Friday, April 12, 2013

Background Checks and Murder Rates

The first draft of a law review article examining the evidence of what effect state mandatory firearms background check laws have on murder rates has been submitted to SSRN; if you don't know what SSRN is, see this article about it.  It may be a day or two before SSRN makes it visible.  I will be intermittently off the network over the next day or so, but as soon as I see it visible, I will let everyone know.  In the meantime, feel free to go here and search for articles by me.  If you see "Background Checks and Murder Rates" visible, comment here.

Thanks to all!  Here it is.

8 comments:

Unknown said...

This the one?:
http://papers.ssrn.com/sol3/papers.cfm?abstract_id=2249317

RevGreg said...

It seems to be active now...

http://papers.ssrn.com/sol3/papers.cfm?abstract_id=2249317

Kirk Parker said...

It's up! 7 downloads so far (8 I guess counting mine.)

Billll said...

It's here.
https://papers.ssrn.com/sol3/papers.cfm?abstract_id=2249317

Basil said...

Clayton,

I followed the links others have posted, and dl'd it.

For time series analysis, econometricians will usually use different statistical methods. In my day (am I showing my age here) it would have been something like the "Chow test." This is essentially the same thing as using a "dummy variable" with "0" for the base case (no background checks) and "1" for years in which there were background checks.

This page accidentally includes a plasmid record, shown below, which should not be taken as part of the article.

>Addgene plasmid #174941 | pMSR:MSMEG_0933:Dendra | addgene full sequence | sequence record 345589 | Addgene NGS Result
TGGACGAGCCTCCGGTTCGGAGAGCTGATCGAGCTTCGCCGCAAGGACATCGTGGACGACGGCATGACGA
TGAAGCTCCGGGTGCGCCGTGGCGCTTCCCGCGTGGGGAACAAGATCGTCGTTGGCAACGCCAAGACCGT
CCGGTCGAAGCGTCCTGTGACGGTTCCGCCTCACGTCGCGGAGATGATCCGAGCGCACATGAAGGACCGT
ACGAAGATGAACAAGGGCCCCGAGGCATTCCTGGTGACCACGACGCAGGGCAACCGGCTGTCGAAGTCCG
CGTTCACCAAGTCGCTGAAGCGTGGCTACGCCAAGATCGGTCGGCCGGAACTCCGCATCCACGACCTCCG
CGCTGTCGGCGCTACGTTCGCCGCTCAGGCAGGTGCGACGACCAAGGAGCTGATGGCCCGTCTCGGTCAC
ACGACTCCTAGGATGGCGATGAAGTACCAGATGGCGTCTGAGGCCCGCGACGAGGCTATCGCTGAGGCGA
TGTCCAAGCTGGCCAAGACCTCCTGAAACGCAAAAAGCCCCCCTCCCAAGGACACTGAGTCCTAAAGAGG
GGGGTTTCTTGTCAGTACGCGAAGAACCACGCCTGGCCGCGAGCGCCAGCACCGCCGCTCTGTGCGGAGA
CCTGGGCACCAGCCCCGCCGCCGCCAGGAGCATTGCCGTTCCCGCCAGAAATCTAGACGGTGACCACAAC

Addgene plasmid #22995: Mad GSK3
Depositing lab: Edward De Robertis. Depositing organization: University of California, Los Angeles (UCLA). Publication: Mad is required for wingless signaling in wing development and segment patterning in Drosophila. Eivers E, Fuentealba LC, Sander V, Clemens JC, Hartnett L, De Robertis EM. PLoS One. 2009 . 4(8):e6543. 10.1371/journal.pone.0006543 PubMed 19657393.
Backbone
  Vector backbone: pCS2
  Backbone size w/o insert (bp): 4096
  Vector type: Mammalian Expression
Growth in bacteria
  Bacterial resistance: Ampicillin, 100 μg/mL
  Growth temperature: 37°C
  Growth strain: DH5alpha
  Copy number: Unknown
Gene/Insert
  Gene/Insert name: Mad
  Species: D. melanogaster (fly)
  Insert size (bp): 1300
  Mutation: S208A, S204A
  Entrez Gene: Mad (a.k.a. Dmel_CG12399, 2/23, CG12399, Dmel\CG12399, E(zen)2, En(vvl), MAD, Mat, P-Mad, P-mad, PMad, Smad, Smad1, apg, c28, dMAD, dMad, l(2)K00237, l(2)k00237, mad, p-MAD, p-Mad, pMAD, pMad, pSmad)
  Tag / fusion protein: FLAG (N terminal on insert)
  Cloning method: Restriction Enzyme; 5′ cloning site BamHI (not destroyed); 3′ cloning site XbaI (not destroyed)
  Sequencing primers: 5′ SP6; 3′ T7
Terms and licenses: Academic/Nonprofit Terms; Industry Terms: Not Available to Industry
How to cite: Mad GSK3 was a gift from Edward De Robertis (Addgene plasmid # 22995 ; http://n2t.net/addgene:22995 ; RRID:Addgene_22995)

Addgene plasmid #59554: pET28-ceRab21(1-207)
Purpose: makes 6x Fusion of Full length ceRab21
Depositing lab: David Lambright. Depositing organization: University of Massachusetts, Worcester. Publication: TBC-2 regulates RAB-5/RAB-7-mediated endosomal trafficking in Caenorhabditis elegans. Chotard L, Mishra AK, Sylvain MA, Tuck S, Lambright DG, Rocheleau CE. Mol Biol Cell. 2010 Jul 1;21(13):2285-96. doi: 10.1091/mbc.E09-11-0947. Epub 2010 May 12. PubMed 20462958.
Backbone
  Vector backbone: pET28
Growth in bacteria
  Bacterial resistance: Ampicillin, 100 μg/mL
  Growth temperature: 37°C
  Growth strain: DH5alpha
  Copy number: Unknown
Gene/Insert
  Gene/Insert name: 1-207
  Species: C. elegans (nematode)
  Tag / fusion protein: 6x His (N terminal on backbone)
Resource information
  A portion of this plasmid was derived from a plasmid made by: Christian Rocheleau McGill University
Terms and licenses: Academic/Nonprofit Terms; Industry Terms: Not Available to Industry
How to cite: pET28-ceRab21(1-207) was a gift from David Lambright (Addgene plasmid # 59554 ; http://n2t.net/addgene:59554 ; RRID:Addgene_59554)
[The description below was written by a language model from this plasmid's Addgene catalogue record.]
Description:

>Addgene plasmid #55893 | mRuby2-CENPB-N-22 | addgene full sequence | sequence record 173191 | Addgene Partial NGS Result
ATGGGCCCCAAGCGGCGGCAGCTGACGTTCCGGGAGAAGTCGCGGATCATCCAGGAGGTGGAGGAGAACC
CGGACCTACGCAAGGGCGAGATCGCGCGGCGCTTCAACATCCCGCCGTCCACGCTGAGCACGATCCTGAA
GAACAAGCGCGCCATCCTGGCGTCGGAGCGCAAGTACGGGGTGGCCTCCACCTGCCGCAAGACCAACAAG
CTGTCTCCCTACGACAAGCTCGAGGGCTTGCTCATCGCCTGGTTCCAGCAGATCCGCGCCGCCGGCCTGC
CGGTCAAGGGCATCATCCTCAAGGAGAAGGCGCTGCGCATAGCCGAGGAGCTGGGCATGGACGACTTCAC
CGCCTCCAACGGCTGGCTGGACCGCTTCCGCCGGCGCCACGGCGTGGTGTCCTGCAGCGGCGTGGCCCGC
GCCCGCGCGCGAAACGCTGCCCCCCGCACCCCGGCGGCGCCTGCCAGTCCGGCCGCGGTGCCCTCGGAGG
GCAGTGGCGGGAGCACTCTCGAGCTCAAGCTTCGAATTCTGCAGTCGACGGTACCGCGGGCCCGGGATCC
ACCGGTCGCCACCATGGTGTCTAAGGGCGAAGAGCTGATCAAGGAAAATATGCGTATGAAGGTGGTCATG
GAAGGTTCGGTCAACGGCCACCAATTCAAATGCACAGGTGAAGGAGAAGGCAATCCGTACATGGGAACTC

I would think that the results would be the same as the approach you've taken, but it might be prudent to make sure, as a kind of crosscheck. You have my email address ("blcjr2...."), so if you wish to pursue this, let me know. I have the software to do this in a matter of minutes, if you have the data in a convenient format, like an Excel file.

Beyond that, I think a potential criticism might be that the sample sizes are too small to draw meaningful inferences. It is the old "absence of evidence is not evidence of absence" conundrum. Just because there is no statistical evidence that background checks had an effect, we cannot thereby conclude that they didn't have an effect. At best, we can only say that there is no evidence that they had an effect. That is, more or less, what you finally conclude ("As a method of reducing murder rates, the evidence in support of it does not exist."), but I would expect that to be the way critics attempt to counteract your analysis.

Basil

Clayton said...

Basil: I am out of town at the moment. I'll forward the data to you when I get home.

Unknown said...

Mike Huckabee mentioned your research this AM (4/15) on his radio show! I heard it on the Boise AM radio AM 670.

Clayton said...

Excellent! About the only chance that anyone listening to a Boise radio station will hear my name.